The more I read about mudskippers, the more I fascinated I get with these strange little creatures. 

In Malay, they’re called ikan tembakul or blodok. 

There’s this great story online explaining why there’s a mudskipper statue on the roof of one of the oldest Chinese temples in Muar, Johor. 

According to the story, during Admiral Cheng Ho‘s voyages to Malacca in the 15th Century, he also landed in Muar, Johor. The locals greeted him with a dish of roasted mudskippers, explaining the health benefits: Adam (i.e. humankind) was made from the earth, so eating mudskippers (who live in mudholes) returns some kind of ‘original’ strength and power.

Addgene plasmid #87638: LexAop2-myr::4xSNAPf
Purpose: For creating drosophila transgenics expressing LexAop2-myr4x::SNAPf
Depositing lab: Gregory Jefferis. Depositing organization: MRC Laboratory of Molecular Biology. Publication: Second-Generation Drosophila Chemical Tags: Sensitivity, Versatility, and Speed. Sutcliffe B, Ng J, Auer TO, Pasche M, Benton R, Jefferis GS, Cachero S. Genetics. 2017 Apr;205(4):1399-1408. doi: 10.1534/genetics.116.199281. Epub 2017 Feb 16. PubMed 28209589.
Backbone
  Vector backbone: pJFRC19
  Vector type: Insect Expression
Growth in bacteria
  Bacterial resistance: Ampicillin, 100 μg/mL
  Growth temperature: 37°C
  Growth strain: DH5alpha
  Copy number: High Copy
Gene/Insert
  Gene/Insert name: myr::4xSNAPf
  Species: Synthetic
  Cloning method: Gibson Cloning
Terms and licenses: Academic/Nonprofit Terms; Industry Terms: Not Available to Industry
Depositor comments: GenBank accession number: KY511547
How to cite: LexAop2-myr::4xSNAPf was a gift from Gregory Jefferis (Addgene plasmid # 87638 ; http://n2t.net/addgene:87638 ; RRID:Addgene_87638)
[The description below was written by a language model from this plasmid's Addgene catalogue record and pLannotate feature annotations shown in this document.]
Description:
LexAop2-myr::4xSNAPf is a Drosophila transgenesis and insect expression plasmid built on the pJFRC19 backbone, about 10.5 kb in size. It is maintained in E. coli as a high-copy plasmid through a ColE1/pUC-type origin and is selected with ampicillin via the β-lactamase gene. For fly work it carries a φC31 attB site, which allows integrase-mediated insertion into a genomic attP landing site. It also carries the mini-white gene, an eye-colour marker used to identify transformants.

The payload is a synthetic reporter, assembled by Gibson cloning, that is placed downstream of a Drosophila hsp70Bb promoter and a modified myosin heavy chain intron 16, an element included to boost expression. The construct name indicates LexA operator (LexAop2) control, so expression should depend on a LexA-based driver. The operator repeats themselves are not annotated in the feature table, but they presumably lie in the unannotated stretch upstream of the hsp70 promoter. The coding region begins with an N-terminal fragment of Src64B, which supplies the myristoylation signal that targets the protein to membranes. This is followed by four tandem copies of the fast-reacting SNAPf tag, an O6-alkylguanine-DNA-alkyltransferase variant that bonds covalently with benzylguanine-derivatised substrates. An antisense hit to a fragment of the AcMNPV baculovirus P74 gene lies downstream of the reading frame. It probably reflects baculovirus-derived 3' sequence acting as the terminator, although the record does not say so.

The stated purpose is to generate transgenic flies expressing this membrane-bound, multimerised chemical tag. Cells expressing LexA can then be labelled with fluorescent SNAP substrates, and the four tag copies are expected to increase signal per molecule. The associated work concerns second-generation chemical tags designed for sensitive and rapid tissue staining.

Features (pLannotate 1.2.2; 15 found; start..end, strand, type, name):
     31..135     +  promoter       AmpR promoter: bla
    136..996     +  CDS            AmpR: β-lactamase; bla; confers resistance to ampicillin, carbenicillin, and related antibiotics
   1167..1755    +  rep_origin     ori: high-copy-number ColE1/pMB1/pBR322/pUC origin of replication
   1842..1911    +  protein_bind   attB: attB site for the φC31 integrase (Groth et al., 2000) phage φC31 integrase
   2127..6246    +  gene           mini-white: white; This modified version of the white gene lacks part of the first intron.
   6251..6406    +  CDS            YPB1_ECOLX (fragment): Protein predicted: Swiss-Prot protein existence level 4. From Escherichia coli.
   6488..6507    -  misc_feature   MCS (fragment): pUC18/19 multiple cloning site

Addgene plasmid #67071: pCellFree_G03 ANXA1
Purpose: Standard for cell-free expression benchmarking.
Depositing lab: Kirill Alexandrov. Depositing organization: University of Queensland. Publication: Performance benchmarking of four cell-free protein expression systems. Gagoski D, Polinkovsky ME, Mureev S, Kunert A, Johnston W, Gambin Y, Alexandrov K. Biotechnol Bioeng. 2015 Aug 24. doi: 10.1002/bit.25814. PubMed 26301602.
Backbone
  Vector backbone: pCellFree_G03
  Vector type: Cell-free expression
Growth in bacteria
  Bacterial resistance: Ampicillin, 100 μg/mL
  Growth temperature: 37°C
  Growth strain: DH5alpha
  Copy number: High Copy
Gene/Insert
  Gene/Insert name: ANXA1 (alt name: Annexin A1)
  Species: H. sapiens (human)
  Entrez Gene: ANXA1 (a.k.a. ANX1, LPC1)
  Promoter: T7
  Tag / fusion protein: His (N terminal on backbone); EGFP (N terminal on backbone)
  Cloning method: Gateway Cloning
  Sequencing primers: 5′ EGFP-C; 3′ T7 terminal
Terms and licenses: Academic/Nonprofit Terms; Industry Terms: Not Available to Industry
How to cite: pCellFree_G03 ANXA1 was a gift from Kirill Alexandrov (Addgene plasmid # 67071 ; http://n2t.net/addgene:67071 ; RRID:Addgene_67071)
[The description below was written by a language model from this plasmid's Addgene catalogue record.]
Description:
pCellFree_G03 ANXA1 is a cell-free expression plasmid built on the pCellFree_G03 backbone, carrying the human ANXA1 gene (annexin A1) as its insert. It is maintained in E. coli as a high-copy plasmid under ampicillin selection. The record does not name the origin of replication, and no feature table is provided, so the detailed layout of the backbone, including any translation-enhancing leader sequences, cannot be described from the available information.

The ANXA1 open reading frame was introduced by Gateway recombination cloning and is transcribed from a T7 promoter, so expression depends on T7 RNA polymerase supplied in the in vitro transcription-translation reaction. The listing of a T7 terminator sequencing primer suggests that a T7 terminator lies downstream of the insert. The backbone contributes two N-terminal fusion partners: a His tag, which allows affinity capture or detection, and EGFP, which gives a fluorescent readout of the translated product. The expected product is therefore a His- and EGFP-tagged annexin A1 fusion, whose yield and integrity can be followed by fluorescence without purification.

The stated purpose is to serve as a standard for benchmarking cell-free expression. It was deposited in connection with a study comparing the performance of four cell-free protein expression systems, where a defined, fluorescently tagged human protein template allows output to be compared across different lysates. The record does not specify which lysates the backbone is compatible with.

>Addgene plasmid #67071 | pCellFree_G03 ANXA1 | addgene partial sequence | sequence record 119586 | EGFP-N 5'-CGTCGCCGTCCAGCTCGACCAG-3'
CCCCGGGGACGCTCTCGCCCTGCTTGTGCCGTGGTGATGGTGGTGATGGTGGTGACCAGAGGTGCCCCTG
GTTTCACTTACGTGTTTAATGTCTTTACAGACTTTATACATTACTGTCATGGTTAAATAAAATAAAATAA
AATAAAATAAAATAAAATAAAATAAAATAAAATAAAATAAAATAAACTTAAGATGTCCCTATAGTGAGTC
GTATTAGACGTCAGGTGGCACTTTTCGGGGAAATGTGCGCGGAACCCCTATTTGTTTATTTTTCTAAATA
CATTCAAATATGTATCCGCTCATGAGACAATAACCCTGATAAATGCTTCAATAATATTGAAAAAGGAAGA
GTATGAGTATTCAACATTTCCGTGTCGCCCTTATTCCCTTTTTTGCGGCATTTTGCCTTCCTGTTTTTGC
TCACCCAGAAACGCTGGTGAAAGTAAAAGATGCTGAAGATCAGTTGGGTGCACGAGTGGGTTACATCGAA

The Admiral was so taken by their generosity that he put a dish of roasted blodok at the Buddhist prayer alter he’d set up. Eventually Chinese people settled there, and their foundation stone is now the 160 year-old Tokong Chor Soo Kong, which has a big pink mudskipper topping the roof. 

Great story, right? Except the Admiral was actually a Muslim! (He was also 7 ft tall and had no balls, i.e. a eunuch). His original name was Ma Ho, with ‘Ma’ the surname standing for Muhammad. It seems inconsistent that he’d set up a Buddhist prayer altar. 

But I’ve also read that the good Admiral was a most practical diplomat, and tended to carry both Buddhist and Muslim prayer accessories when traveling to distant lands – the better to connect with whatever local culture he encountered. 

Anyway, mudskippers have been cavorting at the back of my mind, establishing a funny kingdom there. They jump and dance in the light of the new moon, and wish you selamat hari raya, maaf zahir dan batin.